From phoney emails with harmful links to fake calls asking for sensitive information, social engineering attacks are increasingly targeting your employees. But why are they so successful?
Social engineering is nothing new. For as long as people have walked the face of the Earth, con men have crafted new ways of attack through sophisticated social hacking. But there’s one minor difference in how these attacks are delivered in the modern day, and it all comes down to the surge of online communications.
Attackers have a breadth of new ways of exploiting human flaws through technology, and modern-day employees are feeling the brunt of it. But why do social engineering attacks work so well? And why are employees so easily persuaded into parting ways with highly sensitive data?
Well, it all comes down to a combination of human nature and social norms - and there are five psychological factors in particular that make employees an easy picking…
Our curiosity is targeted every single day. Our email inbox is laden with clickbaity subject lines, and so too are the articles and social posts we try hard to scroll past. Social engineering relies on this - and attackers know we’re a sucker to dodge the bait.
Even though employees are becoming increasingly aware of fake websites and harmful downloads waiting on the other side of these links, natural curiosity proves a strong force. After all, if we don’t click the link, how do we really know what the cast of “Saved By The Bell” are up to these days?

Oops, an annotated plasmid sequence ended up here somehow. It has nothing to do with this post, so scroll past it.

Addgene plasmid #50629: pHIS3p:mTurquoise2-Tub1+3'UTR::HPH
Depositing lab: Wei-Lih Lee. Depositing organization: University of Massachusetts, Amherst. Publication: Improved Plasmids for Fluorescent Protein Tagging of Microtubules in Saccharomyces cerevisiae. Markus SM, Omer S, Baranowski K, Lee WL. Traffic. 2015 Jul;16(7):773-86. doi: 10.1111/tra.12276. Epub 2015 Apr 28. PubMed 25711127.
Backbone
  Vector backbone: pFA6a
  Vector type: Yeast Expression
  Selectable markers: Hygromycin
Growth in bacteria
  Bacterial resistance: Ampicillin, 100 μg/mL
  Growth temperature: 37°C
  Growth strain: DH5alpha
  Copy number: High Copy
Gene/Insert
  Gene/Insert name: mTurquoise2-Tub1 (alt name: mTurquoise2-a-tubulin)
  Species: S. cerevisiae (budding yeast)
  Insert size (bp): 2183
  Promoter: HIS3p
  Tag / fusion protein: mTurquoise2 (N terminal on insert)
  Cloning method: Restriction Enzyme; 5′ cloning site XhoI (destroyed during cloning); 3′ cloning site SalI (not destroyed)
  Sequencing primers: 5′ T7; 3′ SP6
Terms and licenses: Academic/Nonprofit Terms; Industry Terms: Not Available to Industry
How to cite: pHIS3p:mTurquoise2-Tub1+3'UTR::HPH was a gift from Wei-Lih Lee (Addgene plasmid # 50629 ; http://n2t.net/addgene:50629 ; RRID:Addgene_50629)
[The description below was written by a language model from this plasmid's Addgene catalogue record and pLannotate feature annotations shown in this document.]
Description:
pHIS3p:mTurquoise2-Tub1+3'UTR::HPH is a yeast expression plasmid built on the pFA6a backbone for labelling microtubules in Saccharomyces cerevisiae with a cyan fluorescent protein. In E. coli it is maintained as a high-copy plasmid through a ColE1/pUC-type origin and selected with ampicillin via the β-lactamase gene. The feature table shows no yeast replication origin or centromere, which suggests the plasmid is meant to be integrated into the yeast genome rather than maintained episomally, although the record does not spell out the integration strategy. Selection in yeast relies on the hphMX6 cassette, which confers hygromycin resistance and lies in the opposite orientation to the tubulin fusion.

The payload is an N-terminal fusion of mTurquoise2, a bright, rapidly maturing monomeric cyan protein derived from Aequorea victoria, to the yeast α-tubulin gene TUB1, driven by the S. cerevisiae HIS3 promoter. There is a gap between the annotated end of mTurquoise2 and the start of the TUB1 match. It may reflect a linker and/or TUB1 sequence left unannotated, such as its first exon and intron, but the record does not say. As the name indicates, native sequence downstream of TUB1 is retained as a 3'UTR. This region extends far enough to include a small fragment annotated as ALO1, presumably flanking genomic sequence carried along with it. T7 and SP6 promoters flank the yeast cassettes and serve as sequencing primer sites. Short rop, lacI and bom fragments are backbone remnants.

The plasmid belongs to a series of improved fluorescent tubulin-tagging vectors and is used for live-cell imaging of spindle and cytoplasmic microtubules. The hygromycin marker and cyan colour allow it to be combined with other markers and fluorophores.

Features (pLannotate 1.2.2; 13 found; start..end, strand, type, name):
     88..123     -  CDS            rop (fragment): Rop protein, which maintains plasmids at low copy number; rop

Regardless of what you might think after a Monday morning commute, people generally tend to be good and trustworthy in everyday life. This gives businesses a problem.
Most employees don’t come into contact with malicious actors very often, which makes it hard to imagine that the link they’ve received or the request they’ve been sent is of a sinister nature.
#3 Reciprocity/ Social Obligations
Online attackers know that a favour can go a long way, as most of us feel indebted to return the gesture - but that isn’t always a good thing.
As a good example, a study from just a couple years back showed that nearly half of people would give up their password when given a chocolate just before being asked for it. While this same technique is used all the time for social engineering, it’s unlikely you’ll be getting any chocolates in exchange...
Overconfidence is another human trait that social hackers take advantage all the time, and c-level employees are known to be favourites of this type of attack.
Spear phishing, whaling and business email compromise (BEC) attacks are becoming more common, with the experience that execs gather over the years often adding to the false sense of confidence when replying to legitimate-looking requests.
Parallel to the growing use of social media is the growing trait of narcissism. Millennials, especially, are now accustomed to a desire for more friends and a desire to know (and to have known) where everyone is and what they're doing at any given time.
This kind of information is gold for a social engineering attack, with the narcissistic nature of social media often being used as a go-to resource for scoping a target.
There’s no denying the difficulty in changing employee behaviour. How do you get your employees to even care about the threat of social engineering? Let alone learn the risks and retain/ use that information.
Building a strong cyber security culture might sound like an impossible task, but there are ways to make this job much less of a dread. Automated security awareness training is an increasingly utilised approach that enables businesses to not only educate and protect their
Social engineering is just one of the key threats that awareness programs can cover in depth, and learner progress is often tracked to ensure that this information isn’t just going in one ear and out the other. To get a better idea of how these programs work, get instant free access to the usecure security awareness training platform for a play around (no card details needed).